Log Some Data



Updated August 7, 2023

As you’re reading through code, you will need to hold a mental model of the data in the system and how it is manipulated as the business logic is applied. Some code may be easy to follow, but you may find yourself deep in the codebase without any idea what the data looks like when it reaches a certain function. In these situations, it’s sometimes useful to lean on your logging system to print some data to your log files so that you can inspect it.

Add a few log statements with data you’re interested in. This could be certain values of variables or object properties, or it could be an arbitrary text string that will give you some useful information if you see it in your logs. Either way, setting log statements throughout your code is a quick and easy way to get a snapshot of what your data structures look like at a point in time when the code is executing. Sometimes, a well-placed log statement can reveal a bug you’ve been tracking down, or it can expose certain things that help you understand what the code is doing.

All programmers rely on logging to gain insight into what their code is doing, so don’t feel like it’s the wrong way to debug your code. Even the most experienced engineers rely on logging when they’re developing new features or tracking down a hard-to-find bug.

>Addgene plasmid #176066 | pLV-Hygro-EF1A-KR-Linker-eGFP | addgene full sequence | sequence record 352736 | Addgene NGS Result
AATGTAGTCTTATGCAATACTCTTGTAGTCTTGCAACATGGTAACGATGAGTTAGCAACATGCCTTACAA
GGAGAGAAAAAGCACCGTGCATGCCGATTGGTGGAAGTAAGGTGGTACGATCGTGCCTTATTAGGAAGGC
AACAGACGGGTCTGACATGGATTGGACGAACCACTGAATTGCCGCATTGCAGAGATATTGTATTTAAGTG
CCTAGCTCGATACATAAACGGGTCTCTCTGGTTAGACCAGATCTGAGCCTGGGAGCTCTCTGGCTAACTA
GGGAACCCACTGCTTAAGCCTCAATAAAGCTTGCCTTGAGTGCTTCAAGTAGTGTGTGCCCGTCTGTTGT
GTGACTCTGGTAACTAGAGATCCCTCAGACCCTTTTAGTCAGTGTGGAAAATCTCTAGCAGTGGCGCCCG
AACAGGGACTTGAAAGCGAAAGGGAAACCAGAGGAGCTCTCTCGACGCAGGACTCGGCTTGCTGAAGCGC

Fire Up Your Debugger

Occasionally, you’ll come across code that you won’t understand no matter how many log statements you add. Wrapping your head around confusing code is frustrating, especially if you’re trying to figure out how some piece of data is being manipulated. While you may be able to figure it out with enough log statements, it’s messy to add them all over your codebase just to piece together what’s going on. Sometimes a debugger is the better tool for the job.

When you distill a program down to the simplest form, it’s really just taking some inputs, manipulating the data structures, and producing output somewhere. To really get a grasp on how everything works, you need to understand how the data changes as it moves through the system. While it’s helpful to read through code and build a mental model of what the data structure looks like, it’s sometimes easier to visualize the program with a debugger and observe how the data changes as it moves through the system.

If you have a debugger configured, you’ll be able to see what the data looks like at each breakpoint you set. As you step through the debugger, focus on the data and how it changes as you step in and out of functions.